HB 5475 / File No. 419 will gut the Wetlands Act and the CT Environmental Protection Act

Your help is needed to stop this very bad bill.  Here is how you can help!

If HB 5475 passes as is, Connecticut’s citizens will lose their ability to have a say in bad projects that will harm your waters and your environment. The intention of this bill is to advance affordable housing.    Unfortunately, Section 1c and Section 3 of the bill do nothing to advance affordable housing but undermine years of environmental protection giving carte blanche to housing developers.  These sections will gut the CT Environmental Protection Act and the Inland Wetlands and Watercourses Act.

  • Contact your State Representative and let them know that Sections 1c and 3 of this bill is bad for the environment and takes away the voice of all communities including environmental justice communities but does not advance affordable housing (see letter for talking points). You can find your legislator here.
  • Contact House and Senate Leadership and tell them that rolling back CT Environmental Protection Act (CEPA) and Inland Wetlands and Watercourses Act (IWWA) is not good for Connecticut.  We can have affordable housing AND environmental protection, we do not have to chose.  These laws protect all of us.

This letter developed by Save the Sound. provides excellent talking points and background information. Sorry, the deadline to sign on to this letter has passed.

Below are some examples of how these two sections could impact land use.

Section 1c removes the ability for CT residents/organizations/local governments etc. to intervene in proposed housing develops. 

Example – A developer proposes luxury condos in one of our major cities.  This development would gentrify the neighborhood, remove access to open space, and increase impervious cover with potential to increase flooding and the heat island impacts.  Environmental justice organizations would not longer be able to intervene on behalf of the residents because they are not abutters, thus taking away the newly found voices for this underserved communities.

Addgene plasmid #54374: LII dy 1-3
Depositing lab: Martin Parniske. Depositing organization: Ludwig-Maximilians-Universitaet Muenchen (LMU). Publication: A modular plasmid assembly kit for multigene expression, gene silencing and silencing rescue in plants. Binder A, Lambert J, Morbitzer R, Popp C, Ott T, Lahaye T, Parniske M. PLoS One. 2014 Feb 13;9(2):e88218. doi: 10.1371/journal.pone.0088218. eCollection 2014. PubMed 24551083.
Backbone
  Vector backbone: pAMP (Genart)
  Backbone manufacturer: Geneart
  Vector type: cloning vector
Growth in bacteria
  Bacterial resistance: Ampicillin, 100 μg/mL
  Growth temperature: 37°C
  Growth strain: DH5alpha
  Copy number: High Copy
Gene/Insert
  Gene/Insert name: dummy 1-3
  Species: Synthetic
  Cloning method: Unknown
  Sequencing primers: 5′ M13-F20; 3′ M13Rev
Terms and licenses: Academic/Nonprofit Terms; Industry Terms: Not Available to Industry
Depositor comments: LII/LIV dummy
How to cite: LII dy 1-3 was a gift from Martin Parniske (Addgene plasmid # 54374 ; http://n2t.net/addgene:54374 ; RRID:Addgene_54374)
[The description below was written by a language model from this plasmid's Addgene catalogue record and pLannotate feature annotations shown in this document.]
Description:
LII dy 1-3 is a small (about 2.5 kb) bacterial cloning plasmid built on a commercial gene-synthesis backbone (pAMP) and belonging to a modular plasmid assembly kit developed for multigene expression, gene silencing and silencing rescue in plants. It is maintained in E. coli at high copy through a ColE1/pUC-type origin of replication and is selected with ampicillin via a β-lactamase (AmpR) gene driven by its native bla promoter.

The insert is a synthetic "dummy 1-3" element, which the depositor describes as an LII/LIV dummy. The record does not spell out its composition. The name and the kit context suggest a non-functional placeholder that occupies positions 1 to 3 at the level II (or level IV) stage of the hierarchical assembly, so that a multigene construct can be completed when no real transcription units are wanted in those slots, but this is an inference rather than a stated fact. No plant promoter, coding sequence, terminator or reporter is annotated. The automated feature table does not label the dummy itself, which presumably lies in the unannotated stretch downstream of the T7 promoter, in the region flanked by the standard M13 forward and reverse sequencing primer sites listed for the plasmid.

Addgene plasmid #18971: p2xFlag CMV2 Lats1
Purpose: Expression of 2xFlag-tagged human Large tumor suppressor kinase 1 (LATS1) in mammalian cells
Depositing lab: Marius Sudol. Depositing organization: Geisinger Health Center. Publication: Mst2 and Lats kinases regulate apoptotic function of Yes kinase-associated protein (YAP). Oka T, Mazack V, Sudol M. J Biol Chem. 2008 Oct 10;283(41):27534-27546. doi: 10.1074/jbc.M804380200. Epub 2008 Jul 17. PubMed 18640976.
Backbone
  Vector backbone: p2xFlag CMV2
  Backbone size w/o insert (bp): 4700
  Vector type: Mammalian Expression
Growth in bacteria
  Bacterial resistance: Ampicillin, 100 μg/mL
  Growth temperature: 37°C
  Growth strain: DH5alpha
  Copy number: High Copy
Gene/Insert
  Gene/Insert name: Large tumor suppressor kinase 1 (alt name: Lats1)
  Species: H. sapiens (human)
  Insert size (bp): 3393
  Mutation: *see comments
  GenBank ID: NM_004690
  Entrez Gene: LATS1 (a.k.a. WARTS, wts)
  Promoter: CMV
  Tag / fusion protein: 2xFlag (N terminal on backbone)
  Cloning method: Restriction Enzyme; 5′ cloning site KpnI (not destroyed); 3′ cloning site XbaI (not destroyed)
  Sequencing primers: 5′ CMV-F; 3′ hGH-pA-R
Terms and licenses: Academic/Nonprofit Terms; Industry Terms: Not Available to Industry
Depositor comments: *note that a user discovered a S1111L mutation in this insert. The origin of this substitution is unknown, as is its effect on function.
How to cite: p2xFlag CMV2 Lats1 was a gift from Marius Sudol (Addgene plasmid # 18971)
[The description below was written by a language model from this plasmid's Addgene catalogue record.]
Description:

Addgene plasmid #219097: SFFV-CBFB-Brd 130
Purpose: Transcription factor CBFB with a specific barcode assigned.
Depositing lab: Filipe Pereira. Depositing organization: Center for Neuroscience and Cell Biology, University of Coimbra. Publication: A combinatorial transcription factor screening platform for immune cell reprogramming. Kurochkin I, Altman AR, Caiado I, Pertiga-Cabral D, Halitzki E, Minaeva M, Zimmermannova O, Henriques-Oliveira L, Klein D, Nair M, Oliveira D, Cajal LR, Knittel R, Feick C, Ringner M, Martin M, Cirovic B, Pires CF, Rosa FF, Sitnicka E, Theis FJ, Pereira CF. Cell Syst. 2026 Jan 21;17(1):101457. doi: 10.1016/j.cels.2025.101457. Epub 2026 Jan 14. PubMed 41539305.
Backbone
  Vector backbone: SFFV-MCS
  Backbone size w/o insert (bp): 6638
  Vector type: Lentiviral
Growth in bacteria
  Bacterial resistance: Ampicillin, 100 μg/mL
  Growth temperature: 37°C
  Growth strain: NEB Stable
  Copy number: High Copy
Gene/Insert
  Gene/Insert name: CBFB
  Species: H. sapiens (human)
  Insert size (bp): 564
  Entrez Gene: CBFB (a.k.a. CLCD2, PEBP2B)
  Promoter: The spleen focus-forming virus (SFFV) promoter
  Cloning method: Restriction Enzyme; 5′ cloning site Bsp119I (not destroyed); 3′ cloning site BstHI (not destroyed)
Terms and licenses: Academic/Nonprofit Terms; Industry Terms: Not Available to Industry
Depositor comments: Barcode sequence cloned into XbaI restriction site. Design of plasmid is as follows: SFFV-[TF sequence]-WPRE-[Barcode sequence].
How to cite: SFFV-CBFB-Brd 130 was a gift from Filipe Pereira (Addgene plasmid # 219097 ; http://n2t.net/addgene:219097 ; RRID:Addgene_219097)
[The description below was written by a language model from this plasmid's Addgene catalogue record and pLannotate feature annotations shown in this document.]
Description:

Example – Currently, if a large scale housing development is proposed in a public drinking water supply watershed, the local water utility could file for intervenor status to ensure the the development does not impact water supplies.  With the proposed change, the water utility would not longer be able to intervene in proceedings unless they were abutters.  This would severely limit their ability to be proactive in development projects and protect the drinking water for the communities that they serve.

Section 3 allows municipal legislative bodies to exempt certain properties from IWWA regulations.   As written this is not limited to housing.   Given recent decisions on the Clean Water Act and the impacts of climate change seen over the past few years, this is not the time for CT to undermine our IWWA.

Example – A town council decides to exempt a certain property from IWWA regulations because it is served by sewer and water and development would promote economic development.  The project significantly increases impervious cover and removes riparian buffers, resulting in reduction in water quality and flooding in the down stream area.  Although it requires erosion and sediment controls, the overall development does not follow best management practices for storm water.  The project circumvented IWWA review but proposed no affordable housing or any housing.   Short term economic gain but with long term environmental degradation that results in long term costs for the town to address.